Some features of the Great Ground sensory garden, built by teenage volunteers last year, will be removed. Residents living near the green space attended Shaftesbury’s Town Council meeting on 2nd July to urge councillors to restore the space to its previous state.
Last summer, volunteers on the National Citizen Service programme painted twelve car tyres either blue or fuchsia, before positioning them around the open space to act as plant holders. The group of 15 to 17-year-olds undertook the transformation as part of their community project with the authority of the Town Council.
“These are horrendous. These tyres are a disaster,” said Christine Stott, who lives nearby. Christine told the Council meeting that the tyres prevent toddlers from enjoying the green space. “You used to have the mothers coming in here and children used to play on their little balance bikes or play football. They were the little ones, preschool children. Their first steps were taken here, crawling on the grass. They can’t do that now. These tyres are full of cat poo. It’s a danger,” said Christine. “It’s very sad because five years ago when we came here, it was lovely. I would hear the chatter of the kids and the mums giggling. Now, nobody ever comes here.”
When Christine contacted the Town Council, their staff removed the tyres. Then, to her surprise, the tyres were re-instated. The Council’s arrangement with NCS requires the teenagers’ project to remain in place for a year. That 12-month period expires later this month.
The Great Ground green space was the second choice for the thirteen youngsters enrolled on this NCS scheme last summer. The group had wanted to create a sensory garden on Castle Hill, but its heritage status prevented that work. At the time, the NCS spokesperson told Alfred that they were working against the clock and had, “one week to plan and one week to execute” their project.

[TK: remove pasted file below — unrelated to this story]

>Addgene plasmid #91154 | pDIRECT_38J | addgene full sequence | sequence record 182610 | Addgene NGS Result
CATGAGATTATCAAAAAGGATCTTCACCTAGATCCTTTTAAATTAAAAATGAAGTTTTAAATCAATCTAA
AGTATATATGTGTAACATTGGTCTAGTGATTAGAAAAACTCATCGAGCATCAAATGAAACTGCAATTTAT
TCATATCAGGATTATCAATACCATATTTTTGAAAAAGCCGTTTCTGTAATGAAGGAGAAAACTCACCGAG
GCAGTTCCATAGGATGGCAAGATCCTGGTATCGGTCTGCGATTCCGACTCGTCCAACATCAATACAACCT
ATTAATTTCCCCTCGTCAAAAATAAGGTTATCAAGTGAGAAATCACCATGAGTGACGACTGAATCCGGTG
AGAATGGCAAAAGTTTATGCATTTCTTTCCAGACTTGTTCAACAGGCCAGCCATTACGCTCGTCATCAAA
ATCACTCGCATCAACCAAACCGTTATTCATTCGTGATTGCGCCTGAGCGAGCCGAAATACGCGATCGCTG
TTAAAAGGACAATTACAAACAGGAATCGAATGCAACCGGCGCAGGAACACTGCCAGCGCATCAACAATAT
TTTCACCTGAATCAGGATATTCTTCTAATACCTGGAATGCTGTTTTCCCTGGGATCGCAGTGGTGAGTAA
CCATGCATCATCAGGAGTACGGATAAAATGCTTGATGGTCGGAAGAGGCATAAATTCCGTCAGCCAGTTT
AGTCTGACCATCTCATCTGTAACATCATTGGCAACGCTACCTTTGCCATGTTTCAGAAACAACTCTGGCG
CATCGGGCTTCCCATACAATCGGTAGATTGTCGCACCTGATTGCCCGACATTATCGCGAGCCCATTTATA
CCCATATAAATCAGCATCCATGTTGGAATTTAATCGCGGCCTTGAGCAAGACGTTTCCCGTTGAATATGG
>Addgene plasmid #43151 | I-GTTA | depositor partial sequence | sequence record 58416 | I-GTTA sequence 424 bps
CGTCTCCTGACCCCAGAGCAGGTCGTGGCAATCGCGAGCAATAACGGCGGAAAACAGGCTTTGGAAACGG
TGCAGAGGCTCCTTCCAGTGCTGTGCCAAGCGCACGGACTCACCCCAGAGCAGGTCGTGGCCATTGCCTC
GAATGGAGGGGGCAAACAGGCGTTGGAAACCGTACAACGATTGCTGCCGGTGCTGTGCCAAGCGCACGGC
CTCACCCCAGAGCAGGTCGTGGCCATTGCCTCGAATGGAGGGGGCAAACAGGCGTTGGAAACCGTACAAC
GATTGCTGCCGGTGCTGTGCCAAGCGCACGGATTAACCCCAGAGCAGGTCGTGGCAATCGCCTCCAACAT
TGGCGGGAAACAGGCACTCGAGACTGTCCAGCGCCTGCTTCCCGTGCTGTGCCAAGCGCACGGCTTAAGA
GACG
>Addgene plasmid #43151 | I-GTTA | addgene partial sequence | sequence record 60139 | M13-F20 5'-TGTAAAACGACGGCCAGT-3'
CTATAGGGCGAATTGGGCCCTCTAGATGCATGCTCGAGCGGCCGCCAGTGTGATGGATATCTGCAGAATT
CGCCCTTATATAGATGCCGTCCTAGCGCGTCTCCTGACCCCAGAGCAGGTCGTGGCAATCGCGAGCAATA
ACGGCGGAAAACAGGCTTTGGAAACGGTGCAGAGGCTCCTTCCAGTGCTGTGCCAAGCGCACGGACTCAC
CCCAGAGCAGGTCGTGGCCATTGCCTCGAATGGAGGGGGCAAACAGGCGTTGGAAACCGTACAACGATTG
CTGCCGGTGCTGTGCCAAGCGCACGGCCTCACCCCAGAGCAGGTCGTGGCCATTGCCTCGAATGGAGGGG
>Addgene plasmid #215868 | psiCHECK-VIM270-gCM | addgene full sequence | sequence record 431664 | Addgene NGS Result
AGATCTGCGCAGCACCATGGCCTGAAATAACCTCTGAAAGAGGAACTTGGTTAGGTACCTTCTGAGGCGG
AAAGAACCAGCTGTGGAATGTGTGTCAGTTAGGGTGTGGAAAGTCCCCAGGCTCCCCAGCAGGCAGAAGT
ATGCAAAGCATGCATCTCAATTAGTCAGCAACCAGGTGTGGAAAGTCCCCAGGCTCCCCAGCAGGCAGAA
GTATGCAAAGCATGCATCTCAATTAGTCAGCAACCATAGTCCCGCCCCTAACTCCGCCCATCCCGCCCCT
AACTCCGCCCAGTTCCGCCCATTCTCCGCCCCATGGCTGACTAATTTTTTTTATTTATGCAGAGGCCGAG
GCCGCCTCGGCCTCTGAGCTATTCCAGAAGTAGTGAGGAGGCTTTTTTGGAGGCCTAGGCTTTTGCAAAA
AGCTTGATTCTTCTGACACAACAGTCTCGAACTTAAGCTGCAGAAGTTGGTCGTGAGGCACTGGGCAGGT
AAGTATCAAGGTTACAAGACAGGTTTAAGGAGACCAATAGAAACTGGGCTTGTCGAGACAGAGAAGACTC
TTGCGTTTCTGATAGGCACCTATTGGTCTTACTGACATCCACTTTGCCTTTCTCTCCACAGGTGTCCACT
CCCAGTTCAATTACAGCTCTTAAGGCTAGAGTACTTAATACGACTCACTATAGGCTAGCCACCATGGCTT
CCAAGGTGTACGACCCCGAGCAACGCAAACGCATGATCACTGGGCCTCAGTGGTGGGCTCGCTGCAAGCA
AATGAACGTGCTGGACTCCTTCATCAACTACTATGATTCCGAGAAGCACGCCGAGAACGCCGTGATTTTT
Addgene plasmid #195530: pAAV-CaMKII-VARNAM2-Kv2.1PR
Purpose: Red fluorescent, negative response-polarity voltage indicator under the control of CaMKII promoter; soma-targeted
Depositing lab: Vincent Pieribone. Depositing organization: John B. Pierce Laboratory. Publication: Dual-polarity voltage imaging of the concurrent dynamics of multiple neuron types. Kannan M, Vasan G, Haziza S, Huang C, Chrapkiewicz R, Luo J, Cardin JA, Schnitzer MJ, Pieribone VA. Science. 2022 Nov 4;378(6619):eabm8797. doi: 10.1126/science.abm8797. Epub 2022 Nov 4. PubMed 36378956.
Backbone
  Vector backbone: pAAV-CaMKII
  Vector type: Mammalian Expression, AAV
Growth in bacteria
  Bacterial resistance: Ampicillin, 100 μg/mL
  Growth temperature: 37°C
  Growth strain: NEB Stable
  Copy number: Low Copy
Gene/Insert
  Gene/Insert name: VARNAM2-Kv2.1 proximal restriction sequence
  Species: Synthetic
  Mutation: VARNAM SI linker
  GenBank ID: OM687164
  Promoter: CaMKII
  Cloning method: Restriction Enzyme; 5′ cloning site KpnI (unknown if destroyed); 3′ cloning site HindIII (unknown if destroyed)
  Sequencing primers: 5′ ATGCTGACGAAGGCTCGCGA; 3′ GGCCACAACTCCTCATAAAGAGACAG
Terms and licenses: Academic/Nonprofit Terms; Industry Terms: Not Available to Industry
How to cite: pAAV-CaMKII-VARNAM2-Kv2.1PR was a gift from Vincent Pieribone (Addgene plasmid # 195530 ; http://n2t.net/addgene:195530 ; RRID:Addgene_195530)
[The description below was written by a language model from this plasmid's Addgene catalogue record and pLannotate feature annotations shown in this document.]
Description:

Marguerite Brady lives opposite the open space. She says that rusty wire is exposed on the site and that sharp edges of a decorative wooden design feature are dangerous. Pallets, which could have caused splinters, have already been removed.
Marguerite is disappointed that the teenagers have not returned to care for their creation. “We haven’t seen them come and do anything. Not a weed picked. We have been the gardeners,” Marguerite said.
The women say that they have personally subsidised the site maintenance with their planting and watering. “We’re metered! Christine and I are spending our money watering the garden,” said Marguerite.
Town councillors on the Recreation, Open Spaces and Environment Committee moved on to discuss the budget they would need for restorative works. Christine, who had been shaking her head in disagreement at the sums suggested, interrupted the debate to say such expense was unnecessary. “They were saying about spending £2,500. Margaret and I have been going to sales and buying up packets of plants. I said, ‘can you let us have less than £100 and we could put a trellis across there and paint it white?’ We would put honeysuckle and growing climbers across there.”
The neighbours have already bought and planted ivy, nasturtium, lilies and an acer. “We will look after them. We don’t mind that. It just needs to be taken back to what it more or less was,” said Christine.
Their passion for this green space appeared to make an impression on councillors. When the meeting moved on to setting a date to inspect the site, Cllr Pete Yeo instead suggested that everyone went for a visit immediately following the meeting. In an extraordinary move, councillors agreed and most of them headed to the Great Ground garden just after 9pm, before daylight faded.
“I can see the ladies’ point,” said Cllr Peter Yeo, as he looked at the brightly coloured tyres filled with weeds. “This project had a very good intention and they obviously did a very good job of it but maybe it’s not the best thing for the long-term future of the site,” he added.
Since the site visit, Shaftesbury Town Council has agreed to remove the picket fence and any sharp edges. They will clear away all but one of the tyres, which are considered to be trip hazards. Although Cllr Phil Proctor had suggested removing the teenagers’ decorative wall murals and text through power washing, that artwork will remain.
Collages formed from seashells and plastic bottle tops affixed to the wall won’t be taken down either. Maguerite said she has been repairing these decorations with glue.
Christine, who is a member of Shaftesbury in Bloom, says she has plenty of ideas for new features for the green space and she wants to start with a section of wildflowers. “Birds and bee-type flowers, a little hedgehog hut and a little bug house so that children would know what happens in gardens when they are naturally growing,” said Christine.